After the Budget, the Congress finds itself out manoeuvred
No matter how glum he gets and regardless of whether he blames
it all on Chandra Shekhar/Chandra Swami/ Deve Gowda and Narasimha
Rao, there is no doubt that things have gone very badly wrong
for Sitaram Kesri. Only three months ago, he was being talked
about as the next prime minister of India.; now there is some
question over whether he will win elections as full-fledged Congress
The euphoria that has greeted Palaniappan Chidambaram's Budget may have
demonstrated the truth of that ancient political maxim, 'Give
the Indian middle class ten per cent off income tax and they will
hail you as a statesman,' but it has also bought Prime Minister
H D Deve Gowda the support of the chattering classes.
No longer is the United Front perceived as a collection of rustic
buffoons who have squatted temporarily at South Block while the
Congress takes a brief breather. Poll the middle classes and you
will find that more people want Deve Gowda as prime minister than
are willing to put up with Kesri.
Of course, all this is -- by definition -- transient. The same industrialists
who once hailed Chidambaram as their candidate for prime minister
turned viciously against him within three months of his becoming
finance minister and then changed their minds yet again within
minutes of his Budget speech. As Rajiv Gandhi and V P Singh
discovered, if you build on middle class support, you build on
sand. And if you hope to flourish as the candidate of FICCI or
the CII, give up now because whatever you do, it will never be enough.
So, the humble farmer might be in deep trouble again. And this
new support will probably not last. But regardless of what the
future brings, it is hard to deny that the United Front now has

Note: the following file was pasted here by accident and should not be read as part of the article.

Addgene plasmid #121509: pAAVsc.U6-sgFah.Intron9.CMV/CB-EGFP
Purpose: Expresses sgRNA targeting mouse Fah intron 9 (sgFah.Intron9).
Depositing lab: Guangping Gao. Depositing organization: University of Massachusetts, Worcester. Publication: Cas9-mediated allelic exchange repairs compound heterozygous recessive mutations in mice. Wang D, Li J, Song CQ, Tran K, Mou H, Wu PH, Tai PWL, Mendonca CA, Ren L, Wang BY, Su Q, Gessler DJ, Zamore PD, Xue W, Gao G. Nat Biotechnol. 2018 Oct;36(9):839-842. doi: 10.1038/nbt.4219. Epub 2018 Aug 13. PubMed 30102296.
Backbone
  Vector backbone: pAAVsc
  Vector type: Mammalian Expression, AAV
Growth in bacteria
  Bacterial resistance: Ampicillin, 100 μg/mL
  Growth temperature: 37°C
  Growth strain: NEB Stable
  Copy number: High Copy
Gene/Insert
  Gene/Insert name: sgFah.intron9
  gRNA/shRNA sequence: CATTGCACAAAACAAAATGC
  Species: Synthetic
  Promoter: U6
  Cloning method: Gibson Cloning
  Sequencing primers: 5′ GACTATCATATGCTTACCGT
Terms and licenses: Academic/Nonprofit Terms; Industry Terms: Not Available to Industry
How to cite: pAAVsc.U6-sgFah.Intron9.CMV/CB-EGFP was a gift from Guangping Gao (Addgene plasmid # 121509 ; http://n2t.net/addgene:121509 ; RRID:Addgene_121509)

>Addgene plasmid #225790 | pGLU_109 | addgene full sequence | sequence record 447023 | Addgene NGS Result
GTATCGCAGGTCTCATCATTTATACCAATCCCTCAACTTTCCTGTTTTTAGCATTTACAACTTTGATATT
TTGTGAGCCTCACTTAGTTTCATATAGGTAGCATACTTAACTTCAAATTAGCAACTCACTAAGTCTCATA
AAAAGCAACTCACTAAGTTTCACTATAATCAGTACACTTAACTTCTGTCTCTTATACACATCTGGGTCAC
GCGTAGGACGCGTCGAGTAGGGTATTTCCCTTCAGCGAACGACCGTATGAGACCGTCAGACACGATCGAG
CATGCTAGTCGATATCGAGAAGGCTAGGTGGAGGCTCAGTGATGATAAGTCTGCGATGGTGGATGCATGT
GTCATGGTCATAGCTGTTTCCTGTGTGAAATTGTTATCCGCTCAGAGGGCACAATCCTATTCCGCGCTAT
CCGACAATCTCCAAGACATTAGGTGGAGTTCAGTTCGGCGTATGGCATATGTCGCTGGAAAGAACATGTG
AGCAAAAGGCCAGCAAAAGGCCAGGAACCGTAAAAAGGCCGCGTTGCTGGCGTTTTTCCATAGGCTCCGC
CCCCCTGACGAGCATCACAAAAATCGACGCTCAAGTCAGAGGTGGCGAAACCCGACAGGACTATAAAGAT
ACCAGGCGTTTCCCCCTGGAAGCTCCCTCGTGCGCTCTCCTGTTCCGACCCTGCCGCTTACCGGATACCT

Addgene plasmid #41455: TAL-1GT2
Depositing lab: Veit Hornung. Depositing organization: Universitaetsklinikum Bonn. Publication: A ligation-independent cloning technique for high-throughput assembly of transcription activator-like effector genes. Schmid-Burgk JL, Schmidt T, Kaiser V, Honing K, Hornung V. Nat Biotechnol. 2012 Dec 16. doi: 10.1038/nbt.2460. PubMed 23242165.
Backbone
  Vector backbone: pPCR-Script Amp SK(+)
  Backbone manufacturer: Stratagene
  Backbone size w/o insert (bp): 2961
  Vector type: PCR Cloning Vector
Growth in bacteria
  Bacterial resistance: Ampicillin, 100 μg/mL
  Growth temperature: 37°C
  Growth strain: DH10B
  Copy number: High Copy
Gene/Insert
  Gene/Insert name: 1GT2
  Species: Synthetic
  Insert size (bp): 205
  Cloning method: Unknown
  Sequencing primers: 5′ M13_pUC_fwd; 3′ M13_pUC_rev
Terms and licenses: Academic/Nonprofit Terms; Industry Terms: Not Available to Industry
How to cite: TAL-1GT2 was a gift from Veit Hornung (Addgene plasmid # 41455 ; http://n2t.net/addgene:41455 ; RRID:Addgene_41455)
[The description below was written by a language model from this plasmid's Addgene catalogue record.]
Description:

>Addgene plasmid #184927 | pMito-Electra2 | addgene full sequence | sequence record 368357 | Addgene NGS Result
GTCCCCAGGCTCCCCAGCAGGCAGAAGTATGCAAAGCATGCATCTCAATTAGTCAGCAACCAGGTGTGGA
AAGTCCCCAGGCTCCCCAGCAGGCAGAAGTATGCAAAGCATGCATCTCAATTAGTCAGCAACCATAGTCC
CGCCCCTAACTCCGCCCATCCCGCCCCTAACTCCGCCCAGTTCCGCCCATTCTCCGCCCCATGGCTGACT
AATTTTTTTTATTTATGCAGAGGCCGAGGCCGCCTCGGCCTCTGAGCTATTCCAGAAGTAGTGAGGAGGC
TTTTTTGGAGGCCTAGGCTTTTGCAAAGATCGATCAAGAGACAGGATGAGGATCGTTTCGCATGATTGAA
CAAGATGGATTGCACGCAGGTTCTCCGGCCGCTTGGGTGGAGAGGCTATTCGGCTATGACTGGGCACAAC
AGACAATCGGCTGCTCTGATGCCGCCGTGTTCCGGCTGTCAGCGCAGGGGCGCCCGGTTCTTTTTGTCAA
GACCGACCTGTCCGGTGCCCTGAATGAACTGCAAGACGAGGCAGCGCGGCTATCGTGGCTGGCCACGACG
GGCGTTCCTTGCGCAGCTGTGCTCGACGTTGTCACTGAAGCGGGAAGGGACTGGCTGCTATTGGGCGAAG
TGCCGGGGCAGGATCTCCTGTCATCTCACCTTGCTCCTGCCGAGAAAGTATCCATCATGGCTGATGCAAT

the kind of chattering class legitimacy that had always eluded
Moreover, contrary to expectation, the United Front's constituents
have -- by and large -- behaved themselves.
The same, alas, is not true of the Congress where Kesri's coup
against Narasimha Rao, the vitriolic outpourings of Jagannath
Mishra, and the Sharad Pawar factor have created an environment
that is more Janata Dal than Congress. And while the post-Budget
United Front clearly stands for liberalisation, it is hard to
say what Kesri's Congress stands for; it certainly isn't economic
What then, can the Congress do in the months ahead? Let us, first
of all, concede that it is still possible for Kesri to replace
Deve Gowda. The prime minister may make some terrible mistake
and his government could well commit hara-kiri. Kesri could then
demand all-party support on a keep the BJP-out platform.
But, let us also concede, that this now seems more and more unlikely.
For Kesri to get the numbers required to take office, he needs
the support of three men. And none of them is enthusiastic about
G K Moopanar has already made it clear that he wants the Congress
to join the United Front government. In other words, the TMC is
not about to leave the United Front to join the Congress.
Mulayam Singh Yadav has opened a channel to Kesri but as of now,
he sees no profit in toppling Deve Gowda. He's getting what he
wants out of the UF; what more can Kesri offer him?
Even Laloo Yadav seems to have veered around to the view that
he will be no better off with Kesri than Deve Gowda. The Congress will
be unable to stall the CBI investigations into the fodder scam
and his Bihar Janata Dal will lose backward class support by linking
up with the Congress.
Given these calculations, Kesri will have enormous difficulty
in replacing Deve Gowda. That leaves him with only two options.
The first is for the Congress to join this government -- as Moopanar
has suggested. And the second is to prepare for an election.